Firstly what is Patent Drafting?
Patent attorneys tend to use the expression patent drafting to refer to the process where they write the patent description and claims, which is the core of any patent application, and in due course, if allowed, of the granted patent specification. This is a creative and bespoke process where they turn the inventor’s ideas into a document that is designed to get the best patent possible.
Main goal in a patent application is to provide a full, clear, exact description of the invention in a way that particularly points out and distinctly identifies what the inventor believes he or she has invented and wants protection to cover.
I suspect that most conscientious do-it-yourself inventors are attempting to precisely describe the invention in full, clear and exact terms, when they prepare and file a patent application. Understanding the legal requirements facing you is the first step, but translating that into actionable information that will allow you to meet and exceed that legal requirement is another thing entirely.
Perhaps the best way to try and understand what you need to do is to consider some of the common patent application mistakes that inventors make when attempting to describe their inventions and learn from them, that what you shouldn’t do.
Mistakes Committed by Inventor’s:
- Focusing on explaining functionality not as helpful as you think-
It slices! It dices! Great, but what is “it” and how exactly does it do it?
One of the biggest mistake that inventors commit is, they give most of the time focusing on functionality of product they are getting patented and forget to put a lime light/describe on what exactly the product is and how does it deliver that function.
Explaining the functionality of invention or components of an invention is important, but only explaining something in terms of function leaves many questions and lead to a disclosure that is not terribly descriptive but a nightmare to a patent application.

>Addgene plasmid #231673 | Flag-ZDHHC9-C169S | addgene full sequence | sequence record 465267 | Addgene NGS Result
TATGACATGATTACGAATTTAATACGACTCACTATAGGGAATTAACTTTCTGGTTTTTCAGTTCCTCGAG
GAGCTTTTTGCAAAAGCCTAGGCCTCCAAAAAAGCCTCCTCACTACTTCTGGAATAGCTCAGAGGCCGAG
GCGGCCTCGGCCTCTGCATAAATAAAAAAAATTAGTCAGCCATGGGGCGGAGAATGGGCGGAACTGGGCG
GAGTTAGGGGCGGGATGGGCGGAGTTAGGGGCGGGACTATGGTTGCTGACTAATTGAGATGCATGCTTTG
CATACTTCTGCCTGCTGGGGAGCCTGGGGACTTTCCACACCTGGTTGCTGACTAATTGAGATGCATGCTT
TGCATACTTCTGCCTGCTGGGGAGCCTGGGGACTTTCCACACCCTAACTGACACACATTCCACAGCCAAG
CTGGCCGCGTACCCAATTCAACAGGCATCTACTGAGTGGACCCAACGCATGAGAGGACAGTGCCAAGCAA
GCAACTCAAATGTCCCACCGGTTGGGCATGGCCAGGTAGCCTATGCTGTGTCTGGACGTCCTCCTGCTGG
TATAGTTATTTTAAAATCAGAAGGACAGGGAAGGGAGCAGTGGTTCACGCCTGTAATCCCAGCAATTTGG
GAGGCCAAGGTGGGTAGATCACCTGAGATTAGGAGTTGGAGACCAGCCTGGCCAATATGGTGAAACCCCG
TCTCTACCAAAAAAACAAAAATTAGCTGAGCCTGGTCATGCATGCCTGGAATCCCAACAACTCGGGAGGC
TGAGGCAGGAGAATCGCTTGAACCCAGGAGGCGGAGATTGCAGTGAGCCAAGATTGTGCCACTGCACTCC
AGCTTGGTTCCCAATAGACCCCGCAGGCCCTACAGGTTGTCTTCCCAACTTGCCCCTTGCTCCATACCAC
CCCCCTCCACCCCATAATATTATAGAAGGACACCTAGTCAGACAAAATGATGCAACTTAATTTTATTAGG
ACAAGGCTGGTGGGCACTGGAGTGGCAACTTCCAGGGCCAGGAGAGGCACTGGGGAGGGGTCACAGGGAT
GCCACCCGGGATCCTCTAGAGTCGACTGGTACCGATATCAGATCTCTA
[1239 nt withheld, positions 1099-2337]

-Removing ambiguity and describing components of invention:
Remember, describing function can be helpful to get the reader thinking in the right direction, but normally it does not bring the reader all the way to an unambiguous understanding of the invention. When drafting a patent application it is essential that you remove any ambiguity and specifically describe the components of the invention and how they are configured to achieve the structural invention. Then feel free to explain the functionality, but don’t assume functional description can be in place of structural descriptions.
- If too specific than expand to general-
Many of the inventors make mistakes of only describing their invention. They are already light on specifics, which is extremely dangerous in itself. But what I’m discussing here is the other side of the coin, i.e. it’s important to be specific, but not just too specific.
The basic key is to say things as generic as possible to start, which will capture as much ground as possible, and then to specifically identify as many of the articles as possible. By pointing out the particulars you are specifically including those items in the disclosure and will have support for them in your original filing. By this you also expanding the scope of application and by explaining more you are not only explicitly disclosing more, but your implicit disclosure will also grow.
-Avoiding non-specific words like “etc.”:
Also never ever use etc. etc. while describing anything. It may seem to be a great way to expand the description but it’s a mistake. By using etc. you are asking the reader to use his/her imagination and fill up the gaps you left. This is real bad for reasons like- 1st, it allows ambiguity to enter your application and ambiguity is the worst enemy of patent drafting. 2nd, “etc.” itself is not a specific word, and using a non-specific catch like “etc.” is definitely not helpful.
-Using term of “art” for specific characterization:
It would be better off to continue the list and include some kind of specific characterization. For this you can use a term of art. Like “a breathable fabric” for cotton. By using term of art you have couple of choices. 1st, you could rely on someone of skill in the art would understand the term to mean. 2nd, you can define the term you use, which tends to be best practice. As Patentees are allowed to be their own lexicographer, which means you can define the term you use, which tends to be the best practice.
Notice, however, that in order to avoid common/everyday/non-specific language (i.e., “etc.”) we introduce a term that has a specific meaning. This is what makes drafting a patent so difficult. As you address one issue another pops up. The moral here is to be specific, but not only specific. Consider using general characteristics where appropriate, and if a term of art creeps into your writing best practice is to define it to remove ambiguity.